Towards a New Social Contract: The Reactions

Dear Reader,

Now the reactions.  I generally believe a pithy quote, like an exceptional dinner party guest, needs no introduction so by and large that'll be the format.  We'll begin with the eminently practical and work our way towards solutions:

"By the time my father reached age 6, the Soviet-American nuclear arms race threatened the destruction of the entire world.  By the time I reached age 6, the Soviet Union collapsed – leaving the United States as the unquestioned military power of the world."
Others disagreed entirely: "I gave it a chance, and although the data was good, most of the conclusions were disgustingly predictable: a giant Obama Apologia masquerading as journalism.  Reminds me of that ludicrous 2012 Economist endorsement. "
"What I believe has made America unique in history is that we have been the “land of opportunity” – where anyone, regardless of who your parents were, could rise to great heights if your talents and work ethic were sufficient. Our national focus was not on handouts but opportunity."
"I was “youth” during the tech bubble of the 90s’ and in some way it seems like this era imparted a sense of entitlement, a sense that everything would just keep ascending from there. But I was too young to understand cycles. Now, with more gray hair, I get it. Many in my generation never had to save for a rainy day. Until about now."
The Basic Bargain

"Of course the basic deal is broken.  Rich villains who commit fraud in plain sight get government bailouts, while everyone else has age-old protections like bankruptcy law stripped away from them.  Meanwhile, politics now boils down to one dollar one vote.  I believe in the noble peasant's ability to discern truth, but we continue to believe that the psychology of advertising somehow doesn't apply to political speech.  It does, and the individual is worse for it."
"The question of “Living Better” now compared to 80-100 years ago I feel  is more related to expectations... As a young married college student during the mid 1950s I dreamt of an annual salary of $9600. And being able to buy a house and car. All doable."
"To compare today’s annual pay rate, unemployment rate to those of yesteryear is I believe fallacious and groundless.  In manufacturing environments in finance disciplines including automation and data automation  affected   disciplines in many cases were non existent. So how to prove or disprove the essence of the thesis or what other parameters can be employed to reach a meaningful  positions.  What about the outsourcing dynamic? How is that effect encountered and made viable in the equation? The coal miner or steel crucible operator of 100 years ago is somewhat comparable to entry level positions."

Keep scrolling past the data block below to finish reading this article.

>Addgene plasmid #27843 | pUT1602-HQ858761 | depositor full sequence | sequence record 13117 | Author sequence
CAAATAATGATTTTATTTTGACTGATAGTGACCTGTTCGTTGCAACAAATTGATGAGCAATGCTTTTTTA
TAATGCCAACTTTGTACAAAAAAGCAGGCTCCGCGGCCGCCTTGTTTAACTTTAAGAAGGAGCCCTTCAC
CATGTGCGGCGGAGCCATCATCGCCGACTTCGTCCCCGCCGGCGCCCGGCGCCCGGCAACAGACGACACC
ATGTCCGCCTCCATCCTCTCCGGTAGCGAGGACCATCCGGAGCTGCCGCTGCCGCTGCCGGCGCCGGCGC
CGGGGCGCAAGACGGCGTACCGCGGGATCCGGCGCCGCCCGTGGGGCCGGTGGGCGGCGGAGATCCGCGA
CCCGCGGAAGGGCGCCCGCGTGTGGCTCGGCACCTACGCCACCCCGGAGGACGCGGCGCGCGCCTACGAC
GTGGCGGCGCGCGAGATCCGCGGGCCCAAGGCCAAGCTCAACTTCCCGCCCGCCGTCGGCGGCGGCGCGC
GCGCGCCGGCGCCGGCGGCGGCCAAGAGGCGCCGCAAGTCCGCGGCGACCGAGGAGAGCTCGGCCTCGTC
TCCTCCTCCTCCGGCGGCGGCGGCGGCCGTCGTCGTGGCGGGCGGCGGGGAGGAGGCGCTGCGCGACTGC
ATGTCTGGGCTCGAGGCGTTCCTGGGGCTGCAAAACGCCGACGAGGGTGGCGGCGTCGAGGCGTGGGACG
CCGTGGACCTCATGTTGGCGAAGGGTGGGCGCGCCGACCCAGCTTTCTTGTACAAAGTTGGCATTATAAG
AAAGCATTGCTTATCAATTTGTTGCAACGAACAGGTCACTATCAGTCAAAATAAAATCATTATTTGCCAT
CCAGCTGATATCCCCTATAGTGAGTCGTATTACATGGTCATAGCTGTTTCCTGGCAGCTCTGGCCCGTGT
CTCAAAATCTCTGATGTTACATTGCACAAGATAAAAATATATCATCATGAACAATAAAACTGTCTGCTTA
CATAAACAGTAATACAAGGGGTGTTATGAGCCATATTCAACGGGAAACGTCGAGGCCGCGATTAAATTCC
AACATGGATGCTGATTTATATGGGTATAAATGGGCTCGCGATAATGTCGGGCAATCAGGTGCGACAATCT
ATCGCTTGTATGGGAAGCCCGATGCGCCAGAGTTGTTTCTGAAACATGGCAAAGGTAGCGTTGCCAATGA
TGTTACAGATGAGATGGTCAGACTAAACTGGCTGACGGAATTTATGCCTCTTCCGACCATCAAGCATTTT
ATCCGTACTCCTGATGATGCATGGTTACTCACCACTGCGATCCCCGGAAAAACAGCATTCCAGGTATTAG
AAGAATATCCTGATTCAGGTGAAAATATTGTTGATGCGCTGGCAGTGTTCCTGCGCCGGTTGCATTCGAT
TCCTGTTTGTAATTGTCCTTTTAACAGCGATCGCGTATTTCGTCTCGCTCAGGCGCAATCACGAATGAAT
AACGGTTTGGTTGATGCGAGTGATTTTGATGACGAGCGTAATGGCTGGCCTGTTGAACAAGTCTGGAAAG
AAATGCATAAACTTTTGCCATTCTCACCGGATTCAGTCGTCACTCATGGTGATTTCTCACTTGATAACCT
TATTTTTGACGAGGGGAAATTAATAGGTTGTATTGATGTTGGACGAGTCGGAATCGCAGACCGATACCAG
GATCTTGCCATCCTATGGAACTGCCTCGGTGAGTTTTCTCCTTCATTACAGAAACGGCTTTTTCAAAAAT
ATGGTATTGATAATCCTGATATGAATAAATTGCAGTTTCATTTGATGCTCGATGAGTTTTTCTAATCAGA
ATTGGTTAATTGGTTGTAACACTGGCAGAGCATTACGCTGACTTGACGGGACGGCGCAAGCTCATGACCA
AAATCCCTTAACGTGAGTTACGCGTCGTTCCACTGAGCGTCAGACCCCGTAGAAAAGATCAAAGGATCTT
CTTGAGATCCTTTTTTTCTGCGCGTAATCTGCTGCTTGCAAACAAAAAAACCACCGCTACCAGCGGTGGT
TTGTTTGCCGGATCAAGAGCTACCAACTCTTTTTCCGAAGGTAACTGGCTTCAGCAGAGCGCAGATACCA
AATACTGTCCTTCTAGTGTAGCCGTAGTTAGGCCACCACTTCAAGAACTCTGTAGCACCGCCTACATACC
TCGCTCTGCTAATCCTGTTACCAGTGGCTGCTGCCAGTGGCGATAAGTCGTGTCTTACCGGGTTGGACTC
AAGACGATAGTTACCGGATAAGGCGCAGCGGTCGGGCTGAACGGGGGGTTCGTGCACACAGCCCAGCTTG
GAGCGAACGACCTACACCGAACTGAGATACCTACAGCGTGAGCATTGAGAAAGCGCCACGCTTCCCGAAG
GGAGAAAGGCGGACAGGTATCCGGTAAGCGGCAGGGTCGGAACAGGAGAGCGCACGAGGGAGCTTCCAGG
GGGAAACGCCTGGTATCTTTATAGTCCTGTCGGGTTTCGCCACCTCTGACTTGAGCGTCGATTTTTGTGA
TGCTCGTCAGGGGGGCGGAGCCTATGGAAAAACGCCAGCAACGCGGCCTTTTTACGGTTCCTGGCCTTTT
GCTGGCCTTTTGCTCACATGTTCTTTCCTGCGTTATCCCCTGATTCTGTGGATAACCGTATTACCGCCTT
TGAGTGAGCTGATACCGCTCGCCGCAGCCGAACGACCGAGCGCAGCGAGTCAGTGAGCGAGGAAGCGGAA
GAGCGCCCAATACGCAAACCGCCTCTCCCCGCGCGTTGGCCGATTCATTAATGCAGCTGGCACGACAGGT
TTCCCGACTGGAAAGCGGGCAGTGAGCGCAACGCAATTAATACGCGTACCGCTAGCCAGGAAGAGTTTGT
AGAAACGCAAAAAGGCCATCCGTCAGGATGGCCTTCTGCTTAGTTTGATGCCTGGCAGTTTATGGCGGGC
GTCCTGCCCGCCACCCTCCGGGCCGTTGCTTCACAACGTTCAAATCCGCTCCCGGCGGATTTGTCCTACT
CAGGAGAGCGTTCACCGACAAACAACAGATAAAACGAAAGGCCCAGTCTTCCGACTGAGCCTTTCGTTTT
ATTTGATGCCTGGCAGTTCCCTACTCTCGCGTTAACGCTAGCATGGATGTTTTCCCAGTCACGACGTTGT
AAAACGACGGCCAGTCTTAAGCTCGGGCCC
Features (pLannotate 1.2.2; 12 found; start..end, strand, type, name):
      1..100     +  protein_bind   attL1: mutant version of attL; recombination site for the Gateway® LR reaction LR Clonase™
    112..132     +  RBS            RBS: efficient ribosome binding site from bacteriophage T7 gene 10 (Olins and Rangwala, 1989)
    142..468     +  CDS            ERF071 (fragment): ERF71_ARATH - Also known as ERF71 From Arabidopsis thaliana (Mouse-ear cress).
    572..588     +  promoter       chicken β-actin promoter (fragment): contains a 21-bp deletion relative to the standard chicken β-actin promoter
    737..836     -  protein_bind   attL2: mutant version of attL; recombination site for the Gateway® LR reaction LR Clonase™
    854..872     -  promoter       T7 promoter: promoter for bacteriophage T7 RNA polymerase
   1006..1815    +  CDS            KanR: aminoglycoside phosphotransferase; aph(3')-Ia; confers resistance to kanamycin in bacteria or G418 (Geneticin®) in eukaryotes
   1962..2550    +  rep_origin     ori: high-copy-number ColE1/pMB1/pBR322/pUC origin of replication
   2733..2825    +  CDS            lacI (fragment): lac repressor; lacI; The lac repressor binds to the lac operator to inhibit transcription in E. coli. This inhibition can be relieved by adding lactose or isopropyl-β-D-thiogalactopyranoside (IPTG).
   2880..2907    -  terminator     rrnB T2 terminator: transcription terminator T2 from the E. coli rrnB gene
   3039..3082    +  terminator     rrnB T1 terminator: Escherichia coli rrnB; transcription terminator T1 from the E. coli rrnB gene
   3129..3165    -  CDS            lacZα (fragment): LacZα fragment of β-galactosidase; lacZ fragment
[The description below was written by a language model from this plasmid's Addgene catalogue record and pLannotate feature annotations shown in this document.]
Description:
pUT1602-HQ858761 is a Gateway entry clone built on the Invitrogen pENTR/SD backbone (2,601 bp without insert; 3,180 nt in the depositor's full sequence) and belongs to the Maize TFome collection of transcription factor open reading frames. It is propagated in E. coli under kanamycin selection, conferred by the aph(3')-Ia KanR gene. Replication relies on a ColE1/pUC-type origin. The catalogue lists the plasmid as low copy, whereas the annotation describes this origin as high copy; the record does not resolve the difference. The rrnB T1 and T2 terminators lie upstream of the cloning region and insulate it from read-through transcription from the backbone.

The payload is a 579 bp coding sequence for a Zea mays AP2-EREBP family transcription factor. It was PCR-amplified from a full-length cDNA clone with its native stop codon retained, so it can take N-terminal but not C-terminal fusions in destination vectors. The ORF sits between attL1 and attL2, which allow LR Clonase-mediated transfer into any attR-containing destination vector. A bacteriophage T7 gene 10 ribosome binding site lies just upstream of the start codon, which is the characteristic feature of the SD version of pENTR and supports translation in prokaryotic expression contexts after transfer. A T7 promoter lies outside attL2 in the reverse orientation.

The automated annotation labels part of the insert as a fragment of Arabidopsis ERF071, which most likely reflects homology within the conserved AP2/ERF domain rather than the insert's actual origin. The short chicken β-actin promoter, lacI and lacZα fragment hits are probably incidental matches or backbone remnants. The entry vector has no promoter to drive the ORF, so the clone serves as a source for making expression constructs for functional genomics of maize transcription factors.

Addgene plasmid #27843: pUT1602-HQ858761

"Remember ten years ago:
  •         SECURE  Televideo  conferencing  eradicating  travel budget . IMPOSSIBLE.
  •        ROBOTIC Surgery and car Painting IMPOSSIBLE   NO Wounded and extended medical costs
  •       DRONES do more for less cost training and lives … use of
  •      Tanks and ATOMIC Bombs. OLD technology IMPOSSIBLE
  • All of Shakespeare stored on a cloud and read on an iPad HUH// IMPOSSIBLE

How are career models and pays schemas ascertained?"

"But in general, has the quality of life improved over time? Certainly over the middle ages, even over the diseases and infant mortality rates of fifty years ago... Who is to say that youth –with more focus on community service than ever before, with more technological advances than ever before, with more education – won’t find a brilliant way forward? I look at my own children and their friends and I’m endlessly impressed by their intelligence and innovation. I feel pretty good that the future is in good hands. Am I foolishly optimistic? Or am I refusing to buy into the sky falling?"

"I am an optimist, and I believe that as more bring minds bring technology to the forefront of civic engagement and we move more toward a connection economy, our society will be more capable of influencing positive change as determined by its own members."
"In massively living beyond our means – and forwarding the bill to future generations – I believe we are in the process of destroying your and following generations’ futures. And it seems likely to me that if we stay on our current course of massive annual deficits, 10 years from now you will be saying “how could this generation have done what it did to you and your generation”? "
By far my favorite "solution" to these challenges:
"Have a constitutional convention.
Save more - the real engine of growth.
Form new groups and models to encourage risk-taking.
Declare a jubilee.

Or keep working like the horse in Animal Farm."

Though it's all about framing I suppose:

"Right?  It’s like in football.  At the end of each day of football camp, there were always people muttering about how the coaches were trying to kill them and how unfair it all was that they’d done their best and still had to do more insane things tomorrow.  But then, because there was no other way forward except to do them, just about everybody would show up again in practice the next day and do it."
"I think our parents’ generation has given us the greatest gift of all, though: the skills required to solve the problem.  Look around.  Look at our friends and acquaintances.  Not for all have things gone well, or gone easily.  But most of us are clawing our way forward, driven to invent for society by that age-old motive: bettering our own lives."
"Life isn’t fair. It’s a roll of the dice. I’m not sure where the idea that all generations are entitled to a square deal is an accurate view based on all of history thus far.  But see comments above about young people. If there is any potential, it is there.  Does the future look opulent like it did after WWII or during the tech bubble?"